Wednesday, June 22, 2011

O Little Town of Bethlehem...

After visiting Jericho we stopped for the most delicious lunch ever at what I believe was a Greek Orthodox Monastery.   Then we traveled on to Bethlehem.  Before my trip I guess I had rashly assumed that the whole West Bank was divided off from Israel by a wall, just as it appears on the map, but apparently that is not the case at all.

I'm still not clear on what the case actually IS, other than that the country is divided into Section A, Section B, and Section C, and individual cities in Palestine have their own walls.

Anyway, though it may be confusing (to some) it's all very interesting.  Here are some photos of the barrier wall surrounding the Palestinian city of Bethlehem.

It was no trouble at all getting inside.  Our first stop once there was at the Milk Grotto.  This church is considered sacred because Mary, Joseph and baby Jesus took shelter here during King Herod's slaughter of the innocents.

It is called the Milk Grotto because it is said that while Mary was nursing her child Jesus, a drop of milk fell on a rock in the cave and it turned white.  There is a large piece of rock in the cave ceiling that is indeed white and chalky, in contrast to the rest, and it has long been a place for Christian women to come who are praying for fertility.  It also contains supposedly the only painting of the Holy Mother depicting her breast.

Next we stopped at Shepherds' Field, identified as the place where the Angel visited the shepherds and told them that Jesus was born.  Anyway, there is a beautiful and quite peaceful little church here.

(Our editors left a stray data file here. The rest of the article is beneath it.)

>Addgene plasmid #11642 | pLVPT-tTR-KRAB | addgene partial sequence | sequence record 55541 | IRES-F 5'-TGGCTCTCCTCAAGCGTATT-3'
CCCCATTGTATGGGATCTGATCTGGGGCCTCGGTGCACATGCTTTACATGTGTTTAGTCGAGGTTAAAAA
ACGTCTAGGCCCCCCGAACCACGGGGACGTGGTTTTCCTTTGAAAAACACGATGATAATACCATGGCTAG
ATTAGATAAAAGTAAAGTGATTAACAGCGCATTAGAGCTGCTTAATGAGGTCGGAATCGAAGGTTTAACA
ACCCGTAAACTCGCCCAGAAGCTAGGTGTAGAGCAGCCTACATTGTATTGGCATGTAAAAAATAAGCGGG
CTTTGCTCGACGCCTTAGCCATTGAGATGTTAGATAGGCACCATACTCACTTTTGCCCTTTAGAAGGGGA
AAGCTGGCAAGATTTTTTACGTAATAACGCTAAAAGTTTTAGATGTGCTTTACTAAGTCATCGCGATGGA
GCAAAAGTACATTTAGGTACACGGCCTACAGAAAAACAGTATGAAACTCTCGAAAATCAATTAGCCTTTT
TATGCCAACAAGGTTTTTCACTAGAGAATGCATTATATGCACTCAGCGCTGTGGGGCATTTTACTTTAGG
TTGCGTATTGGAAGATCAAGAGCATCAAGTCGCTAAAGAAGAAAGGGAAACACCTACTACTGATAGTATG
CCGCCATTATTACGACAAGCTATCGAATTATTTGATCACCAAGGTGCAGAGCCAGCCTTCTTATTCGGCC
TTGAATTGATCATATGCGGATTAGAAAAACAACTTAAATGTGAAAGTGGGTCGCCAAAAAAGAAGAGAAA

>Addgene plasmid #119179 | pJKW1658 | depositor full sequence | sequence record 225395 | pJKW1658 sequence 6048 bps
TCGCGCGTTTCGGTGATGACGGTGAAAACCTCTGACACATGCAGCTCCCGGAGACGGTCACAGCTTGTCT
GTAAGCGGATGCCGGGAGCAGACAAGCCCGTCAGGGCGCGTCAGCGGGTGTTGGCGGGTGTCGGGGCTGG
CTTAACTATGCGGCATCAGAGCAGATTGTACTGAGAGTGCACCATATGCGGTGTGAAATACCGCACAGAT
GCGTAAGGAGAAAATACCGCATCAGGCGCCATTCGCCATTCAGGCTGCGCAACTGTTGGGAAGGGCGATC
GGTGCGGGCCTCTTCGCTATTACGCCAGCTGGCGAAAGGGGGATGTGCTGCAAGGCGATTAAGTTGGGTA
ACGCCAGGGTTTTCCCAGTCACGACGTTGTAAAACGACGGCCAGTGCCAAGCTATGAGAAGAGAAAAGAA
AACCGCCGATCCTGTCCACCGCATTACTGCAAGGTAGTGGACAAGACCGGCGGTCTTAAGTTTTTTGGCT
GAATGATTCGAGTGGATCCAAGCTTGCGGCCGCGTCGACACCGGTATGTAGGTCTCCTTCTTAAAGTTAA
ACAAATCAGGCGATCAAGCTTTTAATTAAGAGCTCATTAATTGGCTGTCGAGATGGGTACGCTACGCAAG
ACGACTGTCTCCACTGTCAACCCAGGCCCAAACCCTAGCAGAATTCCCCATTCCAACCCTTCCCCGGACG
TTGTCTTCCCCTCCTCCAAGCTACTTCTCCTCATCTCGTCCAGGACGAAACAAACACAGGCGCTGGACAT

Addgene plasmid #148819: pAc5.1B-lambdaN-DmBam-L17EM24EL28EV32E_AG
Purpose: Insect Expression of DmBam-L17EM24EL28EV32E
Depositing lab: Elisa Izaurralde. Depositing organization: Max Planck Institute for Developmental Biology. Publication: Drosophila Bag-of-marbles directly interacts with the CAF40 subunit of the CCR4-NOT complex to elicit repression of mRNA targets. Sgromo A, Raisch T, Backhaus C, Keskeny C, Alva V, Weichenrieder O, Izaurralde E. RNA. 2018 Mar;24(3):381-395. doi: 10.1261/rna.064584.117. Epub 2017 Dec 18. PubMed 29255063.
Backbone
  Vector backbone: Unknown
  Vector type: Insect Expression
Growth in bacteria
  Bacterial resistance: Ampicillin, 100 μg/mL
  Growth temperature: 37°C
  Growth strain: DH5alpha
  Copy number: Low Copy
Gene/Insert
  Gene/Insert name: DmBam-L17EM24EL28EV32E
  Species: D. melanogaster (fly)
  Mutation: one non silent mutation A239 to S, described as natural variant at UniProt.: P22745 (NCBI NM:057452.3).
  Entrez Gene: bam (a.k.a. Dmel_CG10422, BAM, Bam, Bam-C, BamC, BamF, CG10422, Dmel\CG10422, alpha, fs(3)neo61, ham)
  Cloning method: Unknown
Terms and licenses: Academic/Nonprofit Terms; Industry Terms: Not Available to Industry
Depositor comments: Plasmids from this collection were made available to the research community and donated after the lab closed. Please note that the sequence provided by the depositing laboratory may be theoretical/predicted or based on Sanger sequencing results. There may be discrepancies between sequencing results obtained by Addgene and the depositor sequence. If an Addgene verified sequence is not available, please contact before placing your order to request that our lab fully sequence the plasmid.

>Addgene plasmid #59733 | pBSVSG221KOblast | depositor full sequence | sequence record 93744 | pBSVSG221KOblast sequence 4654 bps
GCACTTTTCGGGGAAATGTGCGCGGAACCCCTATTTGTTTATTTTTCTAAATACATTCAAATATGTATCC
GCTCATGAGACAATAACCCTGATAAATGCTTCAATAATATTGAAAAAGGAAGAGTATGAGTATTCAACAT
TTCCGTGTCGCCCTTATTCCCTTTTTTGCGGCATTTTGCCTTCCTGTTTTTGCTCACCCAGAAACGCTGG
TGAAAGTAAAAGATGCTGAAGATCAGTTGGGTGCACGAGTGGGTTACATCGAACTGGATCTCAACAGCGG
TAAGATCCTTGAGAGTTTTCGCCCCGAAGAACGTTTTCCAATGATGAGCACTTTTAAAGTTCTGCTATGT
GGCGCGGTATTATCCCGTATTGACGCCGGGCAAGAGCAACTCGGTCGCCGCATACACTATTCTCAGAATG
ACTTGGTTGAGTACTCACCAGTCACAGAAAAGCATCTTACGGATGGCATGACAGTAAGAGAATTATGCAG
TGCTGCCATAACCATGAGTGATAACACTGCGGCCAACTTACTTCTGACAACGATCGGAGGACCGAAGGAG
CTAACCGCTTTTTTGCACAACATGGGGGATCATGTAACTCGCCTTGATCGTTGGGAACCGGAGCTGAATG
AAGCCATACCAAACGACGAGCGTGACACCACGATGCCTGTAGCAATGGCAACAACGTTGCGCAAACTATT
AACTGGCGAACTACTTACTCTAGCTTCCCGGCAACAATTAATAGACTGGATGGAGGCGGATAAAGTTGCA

Palestinian Police Officer

Finally, we went to the Church of the Nativity, one of (if not the oldest) churches in the world, built over the cave where Jesus was born.  The area surrounding the church is called Manger Square, which as you might imagine is a teeeeny bit of a popular place to gather on Christmas Eve.

The entrance! The arch is visible, blocked in in the 6th Century

The inside of the church itself was breathtaking; the different layers of the ages are clearly visible.  There are sections of beautiful golden mosaics on the walls which have mostly decayed away, and on the upper halves of the columns you can see that they were once entirely painted with elaborate scenes.

The original Roman mosaic floor has since been covered over, but there are trap doors in the modern floor which reveal a piece of the original.  It is saddening to see that the church is in such a bad state of disrepair due to its sheer age.

That is true of nearly everything here, really... several of the wonderful things I have experienced may not exist for my children to see someday.  Even the entire Dead Sea.  But at least I'm getting to see it now, and also take lots of  pictures. :)

Touching the spot where Jesus was born in the cave below.